Sweat Glands of Anhidrotic Horses -- Short Circuit Found

Researchers are one step closer to understanding the mystery of anhidrosis (failure to sweat). Results of a study performed by scientists at Glasgow Caledonian University and Michigan State University have revealed that the sweat glands of anhidrotic horses secrete chloride ions differently than normal horses--these chloride ions underpin the formation of sweat in equine sweat glands.

Anhidrosis is a disorder in which the horse gradually loses his ability to sweat. This malfunction can occur in small patches or produce a near-total inability to sweat. Because sweating is key to the horse regulating his body temperature, a lack of sweat can have a severe impact on the horse's well-being and increase the potential for heat stroke.

In this study researchers collected skin samples from clinically normal horses in Scotland and Singapore (to compare any effect of the horses' climate) and three anhidrotic horses from Singapore. The researchers transported the collected samples to Scotland (allowing for assessment of whether long transport affected the samples) and cultured the sweat gland cells over several weeks. Monolayers of the cultured cells were then used in an Ussing chamber (which measures short-circuit current as an indicator of net ion transport across the epithelium, a cellular covering of the internal and external surfaces of the body) to investigate ion movement across the cells.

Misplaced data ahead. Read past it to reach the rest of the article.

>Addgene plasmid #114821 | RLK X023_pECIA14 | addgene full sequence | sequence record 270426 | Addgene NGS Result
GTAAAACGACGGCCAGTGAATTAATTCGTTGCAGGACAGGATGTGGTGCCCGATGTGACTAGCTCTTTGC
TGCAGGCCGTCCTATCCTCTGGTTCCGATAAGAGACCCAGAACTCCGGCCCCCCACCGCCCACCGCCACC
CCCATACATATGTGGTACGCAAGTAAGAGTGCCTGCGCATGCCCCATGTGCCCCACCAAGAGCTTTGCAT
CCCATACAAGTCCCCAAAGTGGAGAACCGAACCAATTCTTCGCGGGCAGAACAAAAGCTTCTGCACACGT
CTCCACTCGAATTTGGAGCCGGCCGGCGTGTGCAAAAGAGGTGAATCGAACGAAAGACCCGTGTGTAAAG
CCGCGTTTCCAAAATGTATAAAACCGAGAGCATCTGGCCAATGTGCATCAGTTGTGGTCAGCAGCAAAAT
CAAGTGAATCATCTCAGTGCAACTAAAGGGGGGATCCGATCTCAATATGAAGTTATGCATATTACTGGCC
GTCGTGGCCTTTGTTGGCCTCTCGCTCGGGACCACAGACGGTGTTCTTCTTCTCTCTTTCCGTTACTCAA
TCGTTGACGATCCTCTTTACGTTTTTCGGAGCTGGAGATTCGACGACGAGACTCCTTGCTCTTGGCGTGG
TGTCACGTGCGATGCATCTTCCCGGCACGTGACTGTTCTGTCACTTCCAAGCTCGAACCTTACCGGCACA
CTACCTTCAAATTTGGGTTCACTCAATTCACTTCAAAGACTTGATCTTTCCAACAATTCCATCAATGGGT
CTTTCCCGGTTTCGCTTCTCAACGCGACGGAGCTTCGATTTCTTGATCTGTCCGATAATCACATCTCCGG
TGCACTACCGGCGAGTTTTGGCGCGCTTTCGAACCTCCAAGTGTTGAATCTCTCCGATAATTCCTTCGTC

The researchers found that the transepithelial movement of chloride ions in response to agonists (drugs that stimulate activity at cell receptors) was significantly reduced in anhidrotic animals, while there was no difference in the cells cultured from free-sweating horses in Scotland and Singapore.

The researchers noted that while the sweat glands of anhidrotic horses have a demonstrated short circuit, further studies including more horses are needed to confirm this, and the reason for the fault remains unknown.

Researchers on this study, "A preliminary study of the short circuit current responses of sweat glands from normal and anhidrotic horses to purinergic and andrenergic agonists," included Darius C. S. Wilson, BSc; Alistair D. Corbett, PhD; Cate Steel, BVSc, FACVSc; Roshni Pannirselvam, BVSc, DVSc; and Douglas L. Bovell, PhD.

This study was published in the June issue of Veterinary Dermatology.

About the Author

Erin Ryder

Erin Ryder is a former news editor of The Horse: Your Guide To Equine Health Care.